Film g33k: A Dare To Be Great Situation
written by Justin Prince (@prince_justin)
Okay g33ks! Before you think that you may have missed some sort of sci fi or fantasy element in Cameron Crowe’s 1989 coming of age film Say Anything, allow me to save you the trouble… you didn’t. The reason behind this post and subsequent future posts is to shed a light on the film buffs of geek culture. You can be a geek about anything these days, and in a way this is spotlighting a geek; Lloyd Dobler (the film’s protagonist) is anything but the quintessential popular guy, but this unlikeliest of hero captures the heart of Diane Court, a girl who his friends continue to say is out of his league. Now sure, many of these posts will be lacking capes and phaser beams, but are nonetheless just as geeky.
This film is classic to me, it sits as one of my favorite movies and one that continues to endure. That iconic scene with Lloyd holding up a boom box outside Diane’s window is one of the main reasons this movie stays with me. Scenes like that just linger, as does the dialog; when Lloyd exclaims “I gave her my heart, she gave me a pen” or in one of the scenes post the breakup where Lloyd confides in some of his male friends about women, only to realize they know just as little. The story is attractive and the character is charming because Lloyd is the everyman, while not outwardly geeky or awkward, he isn’t the football player or the valedictorian. He’s just a regular guy who loves kickboxing and really long trench coats (oh and the Clash… can’t forget the Clash).
Diane says to Lloyd “Nobody thinks this will work, do they?” and Lloyd simply replies “No. You just described every great success story.”
From the rise and fall (and eventual reconciliation) of their relationship, Lloyd and Diane are a bit of a whirlwind. Amidst their love story swirls Diane’s apprehension to take a fellowship grant to go to school in England, Lloyd’s lack of a clear idea of what he wants to do with his life, and of course Diane’s father being prosecuted (and eventually charged) with tax fraud. It’s not your typical teen movie and if you’ve ever seen any other Cameron Crowe films like Singles (also taking place in Seattle) and Jerry Maguire, you’ll see from his IMDB page that the guy has contributed a lot to the greater collective of pop culture. Smartly written and gleefully entertaining, you find yourself pulling for Lloyd and wanting him to end up on top throughout the movie. Though he may lack direction, the overall character of Lloyd Dobler isn’t flawed; he’s just a guy who fell deeply in love with a girl facing all kinds of events that put her on an emotional rollercoaster. Even in one of the final scenes, when during the aftermath of learning of her father’s guilt, she seeks Lloyd out to express her sincerest apologies and to tell him that she loves him. Though initially the scene started out a bit argumentative, eventually in response to her telling him that she loves him and that she needs him, he replies with “One question: do you need… someone or do you need me?... Forget it, I don’t really care.” They kiss and all is right again in the world.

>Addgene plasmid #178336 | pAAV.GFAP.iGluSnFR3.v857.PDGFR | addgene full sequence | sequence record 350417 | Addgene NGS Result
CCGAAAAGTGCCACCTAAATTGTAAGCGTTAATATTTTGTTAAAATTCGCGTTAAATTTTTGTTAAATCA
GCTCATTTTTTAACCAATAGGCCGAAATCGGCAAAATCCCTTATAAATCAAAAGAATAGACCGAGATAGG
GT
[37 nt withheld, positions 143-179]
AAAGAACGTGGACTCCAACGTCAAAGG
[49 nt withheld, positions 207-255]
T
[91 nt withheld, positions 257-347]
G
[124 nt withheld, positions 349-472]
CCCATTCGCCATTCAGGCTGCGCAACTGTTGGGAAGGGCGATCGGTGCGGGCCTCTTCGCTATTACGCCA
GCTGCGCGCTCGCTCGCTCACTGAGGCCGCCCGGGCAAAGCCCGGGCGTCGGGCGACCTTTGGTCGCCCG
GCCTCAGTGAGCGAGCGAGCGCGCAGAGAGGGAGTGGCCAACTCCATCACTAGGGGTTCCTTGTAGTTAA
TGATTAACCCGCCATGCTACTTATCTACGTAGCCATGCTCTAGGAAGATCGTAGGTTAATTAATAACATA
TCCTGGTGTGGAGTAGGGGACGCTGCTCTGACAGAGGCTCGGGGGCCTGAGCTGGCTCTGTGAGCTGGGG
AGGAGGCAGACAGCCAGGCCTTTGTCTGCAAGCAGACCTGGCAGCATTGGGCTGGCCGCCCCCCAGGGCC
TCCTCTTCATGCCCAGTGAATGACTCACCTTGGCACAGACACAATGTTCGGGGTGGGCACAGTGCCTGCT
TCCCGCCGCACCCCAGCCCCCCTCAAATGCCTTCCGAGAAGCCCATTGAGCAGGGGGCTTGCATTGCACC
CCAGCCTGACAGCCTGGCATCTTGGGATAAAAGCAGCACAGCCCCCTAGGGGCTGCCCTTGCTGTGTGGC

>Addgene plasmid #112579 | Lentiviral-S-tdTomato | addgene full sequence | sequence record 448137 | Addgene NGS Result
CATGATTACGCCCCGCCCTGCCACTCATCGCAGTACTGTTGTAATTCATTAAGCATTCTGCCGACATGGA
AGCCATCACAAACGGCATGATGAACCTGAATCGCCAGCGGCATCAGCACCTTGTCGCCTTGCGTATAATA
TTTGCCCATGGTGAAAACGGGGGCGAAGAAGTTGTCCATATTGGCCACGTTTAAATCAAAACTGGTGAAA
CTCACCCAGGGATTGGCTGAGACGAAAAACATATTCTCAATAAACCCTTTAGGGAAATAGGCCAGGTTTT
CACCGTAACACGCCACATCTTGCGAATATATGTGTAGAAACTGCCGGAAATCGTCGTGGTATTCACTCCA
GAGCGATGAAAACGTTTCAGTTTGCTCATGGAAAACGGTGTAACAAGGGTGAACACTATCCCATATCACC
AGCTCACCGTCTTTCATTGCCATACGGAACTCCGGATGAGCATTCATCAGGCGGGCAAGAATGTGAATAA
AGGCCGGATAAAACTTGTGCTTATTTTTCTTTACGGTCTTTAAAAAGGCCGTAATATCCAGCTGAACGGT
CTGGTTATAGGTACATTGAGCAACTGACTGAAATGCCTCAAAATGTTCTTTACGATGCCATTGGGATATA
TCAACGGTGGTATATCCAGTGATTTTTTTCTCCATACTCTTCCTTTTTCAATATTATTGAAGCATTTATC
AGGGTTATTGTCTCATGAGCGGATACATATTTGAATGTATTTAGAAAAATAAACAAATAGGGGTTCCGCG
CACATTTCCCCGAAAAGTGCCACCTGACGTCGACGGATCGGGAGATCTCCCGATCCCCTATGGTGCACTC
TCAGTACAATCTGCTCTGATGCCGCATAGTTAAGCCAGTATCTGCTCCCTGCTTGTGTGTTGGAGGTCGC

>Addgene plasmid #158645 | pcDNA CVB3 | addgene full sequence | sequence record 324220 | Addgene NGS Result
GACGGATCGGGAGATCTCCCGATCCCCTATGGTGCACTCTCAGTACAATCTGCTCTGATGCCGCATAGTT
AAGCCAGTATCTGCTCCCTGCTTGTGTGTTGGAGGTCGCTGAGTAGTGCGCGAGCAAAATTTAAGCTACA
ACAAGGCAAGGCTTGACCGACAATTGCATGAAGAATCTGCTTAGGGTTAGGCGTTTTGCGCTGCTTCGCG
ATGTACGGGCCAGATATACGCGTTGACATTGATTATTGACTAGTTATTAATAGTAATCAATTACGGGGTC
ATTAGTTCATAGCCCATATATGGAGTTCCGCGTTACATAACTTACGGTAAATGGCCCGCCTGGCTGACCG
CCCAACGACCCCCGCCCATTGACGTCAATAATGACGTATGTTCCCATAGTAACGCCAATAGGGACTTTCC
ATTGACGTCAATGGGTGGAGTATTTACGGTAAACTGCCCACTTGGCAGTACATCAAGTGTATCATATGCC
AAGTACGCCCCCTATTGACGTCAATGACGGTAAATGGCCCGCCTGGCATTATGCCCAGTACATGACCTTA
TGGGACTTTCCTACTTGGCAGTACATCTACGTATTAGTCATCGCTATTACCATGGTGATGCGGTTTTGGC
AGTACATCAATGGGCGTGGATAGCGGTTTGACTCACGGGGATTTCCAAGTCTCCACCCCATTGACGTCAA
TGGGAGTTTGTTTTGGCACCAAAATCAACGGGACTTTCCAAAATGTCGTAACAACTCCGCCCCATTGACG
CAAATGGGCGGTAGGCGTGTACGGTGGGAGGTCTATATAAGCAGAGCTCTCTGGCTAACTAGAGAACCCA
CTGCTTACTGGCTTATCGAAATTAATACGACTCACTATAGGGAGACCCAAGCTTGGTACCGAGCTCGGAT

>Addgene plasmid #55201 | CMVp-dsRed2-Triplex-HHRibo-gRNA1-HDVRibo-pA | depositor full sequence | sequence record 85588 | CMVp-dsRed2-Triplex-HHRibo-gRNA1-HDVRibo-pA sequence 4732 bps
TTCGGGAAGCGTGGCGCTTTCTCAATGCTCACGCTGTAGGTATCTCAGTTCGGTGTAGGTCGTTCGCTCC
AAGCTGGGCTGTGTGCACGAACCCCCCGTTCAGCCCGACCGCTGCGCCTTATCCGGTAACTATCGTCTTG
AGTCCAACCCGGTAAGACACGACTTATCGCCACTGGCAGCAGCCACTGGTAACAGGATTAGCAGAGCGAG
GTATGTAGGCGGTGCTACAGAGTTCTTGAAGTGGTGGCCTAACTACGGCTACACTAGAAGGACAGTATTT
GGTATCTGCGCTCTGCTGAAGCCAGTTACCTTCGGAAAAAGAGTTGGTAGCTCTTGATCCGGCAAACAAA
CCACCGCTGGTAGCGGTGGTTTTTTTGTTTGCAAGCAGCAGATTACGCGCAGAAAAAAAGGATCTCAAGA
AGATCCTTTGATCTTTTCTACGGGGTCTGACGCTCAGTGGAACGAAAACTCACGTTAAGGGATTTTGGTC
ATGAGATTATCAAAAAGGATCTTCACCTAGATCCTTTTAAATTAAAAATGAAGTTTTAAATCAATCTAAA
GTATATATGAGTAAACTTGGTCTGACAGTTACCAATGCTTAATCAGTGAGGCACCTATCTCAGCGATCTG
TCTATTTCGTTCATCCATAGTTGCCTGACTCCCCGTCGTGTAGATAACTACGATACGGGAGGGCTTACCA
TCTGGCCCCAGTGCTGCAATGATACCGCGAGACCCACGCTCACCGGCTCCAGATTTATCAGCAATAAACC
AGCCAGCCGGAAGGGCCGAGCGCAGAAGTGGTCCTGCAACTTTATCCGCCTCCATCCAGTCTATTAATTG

The setting has a soft spot in my heart, being a proud Seattleite; I proclaim my love for this city to anyone who’ll listen (and sometimes to those that don’t give a really care). Someone once told me that she knew I was from Seattle because “I was ordering black coffee on a hot day.” I was in Dallas for a convention and it was upper 90’s over 100 degrees. Anyway, back to Seattle. Sure there are some inconsistencies in the driving scenes, like how they end up in Fremont after being on the Alaskan Way Viaduct. But location based discrepancies aside; I love it when a film set in Seattle is actually shot in Seattle… and not Vancouver, B.C. I mean… I love VanCity and I can see how it share similarities to Seattle but scenes like the opening of 50/50 where Joseph Gordon-Levitt is running along “PIKE STREET” and somehow the Space Needle can be seen in the distance… sorry but that isn’t how Seattle works guys. Many very “Seattle” things make it into Say Anything, like the Westlake Center (identified as Bell Square) and the Guild 45th. Speaking of that scene, I attribute movie magic for the reason why Lloyd can go from heading west on 45th Ave in Wallingford and somehow get to the Westlake area… magic.
I love this film, and I can watch it again and again and not get tired of it. Sure I may cringe a little at some of the cheesier of scenes, or pretty much any scene where Corey sings a song about Joe. But when it comes down to it, I love that this movie just reminds me to live freely and love happily. The way that Lloyd just looks convention in the face and tells it to fuck off… I can get the girl! There’s a scene where Diane says to Lloyd “Nobody thinks this will work, do they?” and Lloyd simply replies “No. You just described every great success story.” I dare to be great, and I seek situations that give me the chance to be great. That’s what Say Anything means to me.